WSW: Child Care, Brain Development, And Moving From Welfare To Work
As Michigan looks to move more low and moderate income people into the workforce, and close the achievement gap for their children, Bridge has examined the role of child care in both efforts.
Nancy Derringer wrote the story Michigan’s Low Investment in Child Care Costs State and Poor Children Alike. Derringer says child care costs can be enormous for a low-income family.
Assistance can come from a federal program that is administered by the states. A block grant is given to the states with guidelines. States then set the rules and can add more money to it.
Among the criticisms of Michigan’s program is that it only goes to the poorest of residents, Derringer says. And the providers are not reimbursed very much.
“There is a history of reimbursing at babysitting wages… But you have to a pretty generous babysitter to accept some of the rates that Michigan offers.”
Michigan does not compare well to other states. Derringer’s story says Michigan is second lowest in nation in terms of getting families into the program. Other states allow families that make more money to qualify.
Derringer says quality child care is about both education and safety. She says very young children don’t need to be in a structured program. But research continues to show that the ages of 0-3 are an important time for brain development. Derringer says that helps make young children ready to learn when they start school.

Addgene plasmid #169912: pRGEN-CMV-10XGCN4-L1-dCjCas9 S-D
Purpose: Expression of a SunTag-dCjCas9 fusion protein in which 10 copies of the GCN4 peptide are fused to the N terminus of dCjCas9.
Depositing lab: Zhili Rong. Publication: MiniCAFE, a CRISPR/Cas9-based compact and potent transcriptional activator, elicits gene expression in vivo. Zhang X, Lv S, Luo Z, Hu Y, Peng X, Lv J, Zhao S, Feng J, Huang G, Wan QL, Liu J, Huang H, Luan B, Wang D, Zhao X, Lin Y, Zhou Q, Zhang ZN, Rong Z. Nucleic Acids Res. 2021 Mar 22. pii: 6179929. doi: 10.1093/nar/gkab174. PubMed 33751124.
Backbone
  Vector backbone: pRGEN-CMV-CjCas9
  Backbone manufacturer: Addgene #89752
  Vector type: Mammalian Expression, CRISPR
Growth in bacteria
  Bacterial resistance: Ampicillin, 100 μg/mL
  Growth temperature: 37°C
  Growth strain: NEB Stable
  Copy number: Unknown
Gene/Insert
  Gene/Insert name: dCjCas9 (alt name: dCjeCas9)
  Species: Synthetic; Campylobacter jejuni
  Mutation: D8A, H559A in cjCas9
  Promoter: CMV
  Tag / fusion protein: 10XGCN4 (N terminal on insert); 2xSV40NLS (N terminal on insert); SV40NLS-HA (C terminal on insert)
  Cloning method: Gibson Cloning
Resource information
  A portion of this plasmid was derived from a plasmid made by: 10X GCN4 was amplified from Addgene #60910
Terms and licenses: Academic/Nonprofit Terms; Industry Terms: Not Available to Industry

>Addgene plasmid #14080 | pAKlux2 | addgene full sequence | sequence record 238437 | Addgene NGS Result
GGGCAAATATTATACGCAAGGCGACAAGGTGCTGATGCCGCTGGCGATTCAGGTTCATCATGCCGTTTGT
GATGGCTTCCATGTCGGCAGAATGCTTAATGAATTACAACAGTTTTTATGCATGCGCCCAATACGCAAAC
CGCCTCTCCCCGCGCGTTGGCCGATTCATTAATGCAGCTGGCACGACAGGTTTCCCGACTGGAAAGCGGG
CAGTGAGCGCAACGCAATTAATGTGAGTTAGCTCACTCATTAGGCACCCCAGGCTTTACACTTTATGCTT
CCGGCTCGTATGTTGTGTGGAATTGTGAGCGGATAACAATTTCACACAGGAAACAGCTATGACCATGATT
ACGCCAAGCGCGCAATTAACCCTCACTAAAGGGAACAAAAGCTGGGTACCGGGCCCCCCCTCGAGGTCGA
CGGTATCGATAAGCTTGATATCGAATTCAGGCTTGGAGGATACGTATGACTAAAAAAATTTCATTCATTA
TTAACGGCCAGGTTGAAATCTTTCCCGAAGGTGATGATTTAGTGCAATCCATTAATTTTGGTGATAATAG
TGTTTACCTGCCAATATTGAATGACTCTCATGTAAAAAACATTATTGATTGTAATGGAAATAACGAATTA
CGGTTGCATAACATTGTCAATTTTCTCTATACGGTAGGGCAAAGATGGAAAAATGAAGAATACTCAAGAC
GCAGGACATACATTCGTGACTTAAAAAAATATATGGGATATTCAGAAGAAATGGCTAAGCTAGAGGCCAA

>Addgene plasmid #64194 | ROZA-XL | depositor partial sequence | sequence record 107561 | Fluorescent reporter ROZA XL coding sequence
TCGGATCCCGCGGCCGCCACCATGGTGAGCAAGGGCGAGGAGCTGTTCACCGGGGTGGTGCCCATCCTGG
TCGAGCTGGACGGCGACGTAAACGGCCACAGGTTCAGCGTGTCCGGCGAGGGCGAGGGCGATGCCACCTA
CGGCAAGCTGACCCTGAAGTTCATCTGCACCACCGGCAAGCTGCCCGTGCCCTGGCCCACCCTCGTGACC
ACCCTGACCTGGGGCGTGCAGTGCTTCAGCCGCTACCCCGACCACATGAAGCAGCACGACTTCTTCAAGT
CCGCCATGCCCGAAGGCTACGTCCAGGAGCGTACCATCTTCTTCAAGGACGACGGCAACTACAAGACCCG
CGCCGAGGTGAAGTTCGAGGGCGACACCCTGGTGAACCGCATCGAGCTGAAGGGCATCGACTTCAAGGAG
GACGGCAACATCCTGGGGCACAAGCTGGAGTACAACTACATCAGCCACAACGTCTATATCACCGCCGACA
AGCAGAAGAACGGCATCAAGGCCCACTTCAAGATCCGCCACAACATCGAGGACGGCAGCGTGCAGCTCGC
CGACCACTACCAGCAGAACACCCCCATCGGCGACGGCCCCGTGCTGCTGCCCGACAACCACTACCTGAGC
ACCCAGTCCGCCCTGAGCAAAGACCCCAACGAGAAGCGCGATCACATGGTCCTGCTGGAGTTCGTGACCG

Michigan saw a major drop in families using assistance for child care between 2005 and 2014. Derringer says there are a couple of reasons. An audit of the program released in 2008 showed that the Michigan Department of Human Services was not exercising proper oversight. There were people with criminal records working in the program. That lead to tightening of oversight, and fewer opportunities. Plus the economy cratered, and people left the state. And Derringer says lower income jobs were lost, which would have been held by people who qualified for this program.
The state pumped more money into the Great Start Readiness Program in 2014. That’s designed to help families afford pre-school. Derringer says there could be a push in the future to boost child care for lower income families.
Bridge has more stories planned on child care. Derringer says a future story will look at the business case. She says employers are realizing that if you want good employees you have to acknowledge that “kids happen.” More employers are offering flex-time and job sharing benefits. They’re also offering time for things beyond raising young children, like caring for aging parents.